Hard Numbers

300 million: Since its February 15 release, a new Chinese sci-fi blockbuster, Wandering Earth, has brought in more than $300 million at the box office, making it one of the highest grossing films in the country's history. The movie details efforts by Earth's governments to save the planet from an unstable sun by attaching thrusters to the planet and ejecting it into another part of the universe in search of a new home. We leave it to you to decide what world leader the film's writers may have had metaphorically in mind.

$240,500: North Korean leader Kim Jong-un is sporting a fancy new limousine just weeks ahead of his second summit with President Trump. The Mercedes Maybach S-600 will doubtless impress Mr. Trump, but we can't help noting that 2018 model's retail price of $240,500 is almost 200 times the per capita income of Mr. Kim's country.

1,000: After winning power in Madya Pradesh, India's fifth largest state, the opposition Congress party announced a plan to build 1,000 new shelters there for cows, an animal widely revered by Hindus. As national elections approach later this year, the resurgent Congress party is trying to chip away at the ruling BJP's bona fides among Hindu nationalists.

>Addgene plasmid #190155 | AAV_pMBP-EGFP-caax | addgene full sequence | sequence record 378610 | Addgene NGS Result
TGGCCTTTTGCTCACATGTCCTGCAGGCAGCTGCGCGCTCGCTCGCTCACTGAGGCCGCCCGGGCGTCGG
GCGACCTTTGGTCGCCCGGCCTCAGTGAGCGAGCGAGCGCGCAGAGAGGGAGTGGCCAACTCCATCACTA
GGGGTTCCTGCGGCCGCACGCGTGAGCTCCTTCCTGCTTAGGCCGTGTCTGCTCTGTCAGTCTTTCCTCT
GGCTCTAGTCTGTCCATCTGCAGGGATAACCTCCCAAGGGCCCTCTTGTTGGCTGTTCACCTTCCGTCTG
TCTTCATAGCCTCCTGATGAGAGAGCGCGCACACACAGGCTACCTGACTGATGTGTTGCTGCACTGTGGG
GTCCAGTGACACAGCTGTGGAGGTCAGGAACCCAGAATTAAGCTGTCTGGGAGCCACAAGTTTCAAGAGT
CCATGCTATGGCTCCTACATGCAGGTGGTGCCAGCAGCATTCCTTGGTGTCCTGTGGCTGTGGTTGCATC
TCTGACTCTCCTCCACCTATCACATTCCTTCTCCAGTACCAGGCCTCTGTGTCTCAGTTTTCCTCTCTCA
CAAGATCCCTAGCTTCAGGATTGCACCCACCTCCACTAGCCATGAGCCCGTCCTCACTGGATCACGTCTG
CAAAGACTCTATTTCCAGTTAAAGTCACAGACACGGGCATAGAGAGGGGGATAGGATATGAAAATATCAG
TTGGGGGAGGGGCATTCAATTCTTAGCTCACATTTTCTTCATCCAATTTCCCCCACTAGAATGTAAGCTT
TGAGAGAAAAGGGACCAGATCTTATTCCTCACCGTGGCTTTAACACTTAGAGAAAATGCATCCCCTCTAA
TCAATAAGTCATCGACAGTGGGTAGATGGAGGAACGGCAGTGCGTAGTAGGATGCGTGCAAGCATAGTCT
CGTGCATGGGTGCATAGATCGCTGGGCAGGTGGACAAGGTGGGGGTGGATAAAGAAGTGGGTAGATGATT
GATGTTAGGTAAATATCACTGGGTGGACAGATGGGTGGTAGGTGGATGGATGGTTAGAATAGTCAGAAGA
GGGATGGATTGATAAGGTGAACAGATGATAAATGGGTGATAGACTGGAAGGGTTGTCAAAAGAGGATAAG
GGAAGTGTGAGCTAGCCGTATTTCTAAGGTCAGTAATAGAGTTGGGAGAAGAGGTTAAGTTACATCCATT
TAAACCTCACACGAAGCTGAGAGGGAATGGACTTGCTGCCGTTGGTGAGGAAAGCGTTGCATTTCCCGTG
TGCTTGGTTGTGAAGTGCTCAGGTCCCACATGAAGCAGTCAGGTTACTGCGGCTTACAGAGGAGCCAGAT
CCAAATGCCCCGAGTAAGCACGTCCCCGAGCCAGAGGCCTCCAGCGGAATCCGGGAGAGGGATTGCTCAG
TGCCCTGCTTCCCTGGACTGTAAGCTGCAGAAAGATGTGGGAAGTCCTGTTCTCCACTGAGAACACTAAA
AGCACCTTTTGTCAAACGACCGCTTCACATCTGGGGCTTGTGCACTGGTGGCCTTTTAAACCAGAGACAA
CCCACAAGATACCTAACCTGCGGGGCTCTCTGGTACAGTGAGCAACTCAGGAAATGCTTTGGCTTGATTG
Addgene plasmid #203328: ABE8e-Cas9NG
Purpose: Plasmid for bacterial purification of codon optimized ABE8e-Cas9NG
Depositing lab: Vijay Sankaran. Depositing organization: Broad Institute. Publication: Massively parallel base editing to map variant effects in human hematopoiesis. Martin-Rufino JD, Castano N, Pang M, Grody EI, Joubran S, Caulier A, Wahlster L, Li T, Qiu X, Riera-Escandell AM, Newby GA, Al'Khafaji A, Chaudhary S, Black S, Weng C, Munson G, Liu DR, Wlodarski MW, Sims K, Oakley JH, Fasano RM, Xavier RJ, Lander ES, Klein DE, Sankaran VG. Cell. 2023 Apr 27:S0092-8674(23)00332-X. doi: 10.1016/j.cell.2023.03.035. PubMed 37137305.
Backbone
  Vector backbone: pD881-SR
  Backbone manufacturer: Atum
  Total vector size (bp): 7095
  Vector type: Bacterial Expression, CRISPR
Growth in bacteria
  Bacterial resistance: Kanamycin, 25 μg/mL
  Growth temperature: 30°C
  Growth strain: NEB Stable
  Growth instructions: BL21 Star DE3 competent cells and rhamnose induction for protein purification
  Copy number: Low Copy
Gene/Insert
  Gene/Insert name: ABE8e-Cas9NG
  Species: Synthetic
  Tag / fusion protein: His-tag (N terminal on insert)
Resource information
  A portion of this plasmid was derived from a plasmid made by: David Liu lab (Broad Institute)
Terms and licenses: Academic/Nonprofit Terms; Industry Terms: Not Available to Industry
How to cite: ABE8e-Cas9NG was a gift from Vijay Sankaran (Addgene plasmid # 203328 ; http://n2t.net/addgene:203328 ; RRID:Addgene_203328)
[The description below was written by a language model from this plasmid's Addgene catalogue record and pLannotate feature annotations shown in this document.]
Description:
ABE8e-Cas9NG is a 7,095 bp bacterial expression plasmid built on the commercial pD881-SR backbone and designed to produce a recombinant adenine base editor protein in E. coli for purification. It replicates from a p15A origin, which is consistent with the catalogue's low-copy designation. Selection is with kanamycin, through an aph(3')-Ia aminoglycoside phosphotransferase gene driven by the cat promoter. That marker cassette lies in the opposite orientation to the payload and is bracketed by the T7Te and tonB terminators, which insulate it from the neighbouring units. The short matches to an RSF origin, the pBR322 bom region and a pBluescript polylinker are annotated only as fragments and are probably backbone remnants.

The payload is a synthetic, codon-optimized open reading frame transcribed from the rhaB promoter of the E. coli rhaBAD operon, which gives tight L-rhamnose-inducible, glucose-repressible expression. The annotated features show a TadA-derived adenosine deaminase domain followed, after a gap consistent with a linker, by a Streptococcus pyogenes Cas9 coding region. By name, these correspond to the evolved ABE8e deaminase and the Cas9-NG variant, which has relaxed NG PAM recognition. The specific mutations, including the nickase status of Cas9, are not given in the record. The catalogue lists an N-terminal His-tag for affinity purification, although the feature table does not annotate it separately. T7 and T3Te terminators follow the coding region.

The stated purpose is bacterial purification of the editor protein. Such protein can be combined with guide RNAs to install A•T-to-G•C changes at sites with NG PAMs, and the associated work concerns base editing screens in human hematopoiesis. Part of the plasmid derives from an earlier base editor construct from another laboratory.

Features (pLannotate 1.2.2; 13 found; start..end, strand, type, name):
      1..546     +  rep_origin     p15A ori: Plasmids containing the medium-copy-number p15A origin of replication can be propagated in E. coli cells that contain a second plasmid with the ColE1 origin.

86: As he starts his third month in office, Mexico's new president, the left-wing nationalist Andres Manuel Lopez Obrador, boasts an enviable 86 percent approval rating. His policy of going after fuel thieves remains his most popular initiative.

16 weeks of paid maternity leave pays for itself in the first year.


Last weekend, world leaders, security experts, and business executives flocked to the Hotel Bayrischer Hof in Munich for the 55th annual Munich Security Conference. What's the Munich Security Conference? Think of it a bit like Davos, but with policymakers in dark suits rather than billionaires in Gore-Tex.